Wednesday, November 17, 2010

Diabetes and Complications

Many diseases are more common in people with diabetes, for two reasons.

Reason 1: Something puts people at risk of developing both diabetes and other diseases.

Reason 2: Diabetes causes other diseases.

With sort of cross between them being

Reason 1.5: Something causing diabetes (tendency towards high blood sugar) also causes another dysfunction.

The diseases in the first category will usually be more common in relatives of people with diabetes as well as in diabetics themselves. Almost all autoimmune diseases fall into the first category for people with type 1 diabetes and their families.
Diabetes does not cause other autoimmune diseases, but both the genes and the unknown environmental factors leading to type 1 diabetes put people at higher risk of other autoimmune diseases.

The diseases from reason 2 and generally called "complications" of diabetes.

These include:

-glomerular nephropathy, or kidney disease. This develops in 60% of men with type 1 diabetes and 40% of women with type 1 diabetes. Risk is much higher for those diagnosed with diabetes during or after puberty, compared to those diagnosed prepubertally. Other factors affecting risk of nephropathy include diabetes control, genes (there is a gene that is strongly protective against diabetic kidney disease, and it is more common in people with diabetes), c-peptide levels, and blood pressure (low normal is best).
The good news about diabetic kidney disease is that the majority of cases never progress into symptomatic kidney disease. Especially in men, diabetic kidney disease tends to progress slowly. If it is in early stages, it sometimes even gets better.

-Atherosclerosis, or hardening of the arteries, is found in almost everybody with diabetes. Looking for studies to back up this assertion, I found this blurb studying children with type 1 diabetes and children without diabetes- there wasn't even any overlap between the two groups in terms of the flexibility of their arteries. Not a single of the thirty two children with diabetes had arteries as flexible as the least flexible of the fourty seven children without diabetes.
Arterial disease is part of why heart disease is assumed to be present in all people with diabetes and heart healthy activities and diet are important.

-neuropathy or nerve disease includes a whole bunch of diseases of the nerves. Some degree of neuropathy is present in 90% of type 1 diabetics after 20 years, but how much neuropathy, and whether it is enough that it makes any difference in the person's life, is affected by numerous factors, including unknown ones, but primarily blood sugar control.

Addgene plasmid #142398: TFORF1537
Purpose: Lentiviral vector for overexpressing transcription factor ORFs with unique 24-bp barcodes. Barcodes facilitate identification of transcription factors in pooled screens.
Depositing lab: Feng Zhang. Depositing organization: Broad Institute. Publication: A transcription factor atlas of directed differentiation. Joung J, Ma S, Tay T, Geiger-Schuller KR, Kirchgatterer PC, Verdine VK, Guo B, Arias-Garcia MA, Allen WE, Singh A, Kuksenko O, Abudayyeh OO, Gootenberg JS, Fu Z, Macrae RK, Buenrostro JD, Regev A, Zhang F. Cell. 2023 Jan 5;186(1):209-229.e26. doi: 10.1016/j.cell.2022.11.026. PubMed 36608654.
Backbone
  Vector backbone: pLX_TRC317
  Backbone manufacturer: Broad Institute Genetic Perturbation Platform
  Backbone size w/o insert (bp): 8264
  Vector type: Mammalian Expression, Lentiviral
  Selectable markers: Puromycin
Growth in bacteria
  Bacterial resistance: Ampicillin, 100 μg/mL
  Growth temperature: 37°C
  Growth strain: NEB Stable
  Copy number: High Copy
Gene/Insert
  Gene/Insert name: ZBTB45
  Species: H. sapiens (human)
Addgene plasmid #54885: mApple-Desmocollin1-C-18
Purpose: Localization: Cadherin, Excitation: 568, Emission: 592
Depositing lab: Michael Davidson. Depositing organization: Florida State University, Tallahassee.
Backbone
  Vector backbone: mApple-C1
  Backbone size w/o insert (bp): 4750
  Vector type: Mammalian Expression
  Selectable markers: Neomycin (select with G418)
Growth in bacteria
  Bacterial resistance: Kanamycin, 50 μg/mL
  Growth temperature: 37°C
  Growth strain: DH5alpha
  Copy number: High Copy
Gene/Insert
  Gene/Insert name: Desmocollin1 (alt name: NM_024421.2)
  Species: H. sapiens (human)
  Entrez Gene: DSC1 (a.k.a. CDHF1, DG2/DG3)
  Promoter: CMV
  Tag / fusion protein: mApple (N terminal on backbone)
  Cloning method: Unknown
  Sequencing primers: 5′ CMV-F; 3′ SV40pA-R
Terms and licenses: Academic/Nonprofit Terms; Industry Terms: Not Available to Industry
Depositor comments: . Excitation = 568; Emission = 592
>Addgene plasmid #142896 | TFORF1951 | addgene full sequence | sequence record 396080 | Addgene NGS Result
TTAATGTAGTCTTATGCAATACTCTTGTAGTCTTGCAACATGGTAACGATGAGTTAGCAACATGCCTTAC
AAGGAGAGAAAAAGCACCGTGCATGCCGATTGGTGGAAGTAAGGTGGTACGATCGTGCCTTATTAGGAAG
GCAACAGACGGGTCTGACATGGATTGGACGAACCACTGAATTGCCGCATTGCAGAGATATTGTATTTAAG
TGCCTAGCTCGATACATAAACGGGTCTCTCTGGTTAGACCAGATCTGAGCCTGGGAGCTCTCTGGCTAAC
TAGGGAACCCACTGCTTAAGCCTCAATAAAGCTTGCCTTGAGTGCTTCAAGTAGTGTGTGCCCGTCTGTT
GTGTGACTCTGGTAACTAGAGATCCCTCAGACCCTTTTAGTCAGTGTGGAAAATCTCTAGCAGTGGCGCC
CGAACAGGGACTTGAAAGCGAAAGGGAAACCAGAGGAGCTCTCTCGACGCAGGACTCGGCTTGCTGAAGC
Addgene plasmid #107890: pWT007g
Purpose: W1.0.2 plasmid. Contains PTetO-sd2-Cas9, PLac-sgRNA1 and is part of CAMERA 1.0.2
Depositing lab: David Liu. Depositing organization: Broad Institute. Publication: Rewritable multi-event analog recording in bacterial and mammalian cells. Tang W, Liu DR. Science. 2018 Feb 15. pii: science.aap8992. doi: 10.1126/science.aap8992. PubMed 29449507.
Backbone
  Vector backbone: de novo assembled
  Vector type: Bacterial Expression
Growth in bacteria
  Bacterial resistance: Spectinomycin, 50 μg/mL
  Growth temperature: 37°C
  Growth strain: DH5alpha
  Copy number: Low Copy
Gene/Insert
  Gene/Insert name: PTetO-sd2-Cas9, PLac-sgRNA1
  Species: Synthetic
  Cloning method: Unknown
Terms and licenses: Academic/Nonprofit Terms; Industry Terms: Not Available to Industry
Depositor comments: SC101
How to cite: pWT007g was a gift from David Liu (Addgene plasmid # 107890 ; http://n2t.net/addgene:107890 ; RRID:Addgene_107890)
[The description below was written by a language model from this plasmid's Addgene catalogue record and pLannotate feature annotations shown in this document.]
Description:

Autonomic neuropathy can cause problems with hypoglycemia awareness, blood pressure, sexual function, continence, and digestion.

-gastroparesis is a disease of the stomach causing fewer contractions and impaired digestion with delaying of digestion. While some studies claim that more than half of type 1 diabetics have delayed gastric emptying, I believe that this is an error due to the fact that delayed gastric emptying is seen with high blood sugar in just about everybody (I think that's the body's way of stopping itself from going even higher). I think the actual portion of people getting gastroparesis after long term type 1 diabetes is probably more like 1 in 5. Blood sugar control affects risk of gastroparesis a lot.
Diabetics account for more than half of all people with gastroparesis.

-Numerous eye diseases are more common in people with diabetes but the most problematic and common is retinopathy. In retinopathy, the small veins in the retinas break and bleed, and the bleeding causes problems. In proliferative retinopathy, the eyes grow new veins to replace the broken ones, but the new baby veins are even more fragile and when they break there's even more bleeding.
Some degree of retinopathy develops in about 80% of type 1 diabetics. Getting severe retinopathy is more likely the longer you've had diabetes, the worse the blood sugar, and if you get pregnant (one in three women who has retinopathy at the beginning of her pregnancy will see a progression in the disease within that year).

-Although they are not generally thought of as complications, dementia, strokes, and hearing loss are more common in seniors with insulin dependent diabetes.

-The acute complication of type 1 diabetes is diabetic ketoacidosis, which is mostly preventable. It most commonly happens in three circumstances: undiagnosed diabetes, insulin discontinuation (which can happen on purpose, through poverty, or when an insulin pump or pump site or insulin pen breaks), or illness. In situations of illness, ketoacidosis is still usually preventable but when the insulin needs go drastically up, many people do not know how to raise their doses appropriately and will go into ketoacidosis.

-Diabetic mammopathy or breast disease is about the most benign diabetes complication I can think of. It happens in about 1 in 7 women who develop diabetes before menopause and the disease consists of getting dense masses in the breasts that are impossible to tell apart from cancer without a biopsy. Diabetic mammopathy therefore results in lots of breast biopsies.

-Other: Fatty liver disease is found primarily in people with type 2 diabetes and is rarely symptomatic in type 1 diabetics. Blood formation may be accelerated in people with higher blood sugar due to higher rates of blood cell death. Urinary tract and bladder infections are more common in people who pee sugar, including the majority of diabetics and occasionally nondiabetics. Gum disease can be caused by diabetes. Ermm... I believe that's all, folks.

Next up: genetics of diabetes.

1 comment:

Reyna said...

Overwhelming isn't it Jonah? I read books about complications right after Joe was diagnosed. Amazing how high blood sugars effect every organ/tissue in the body.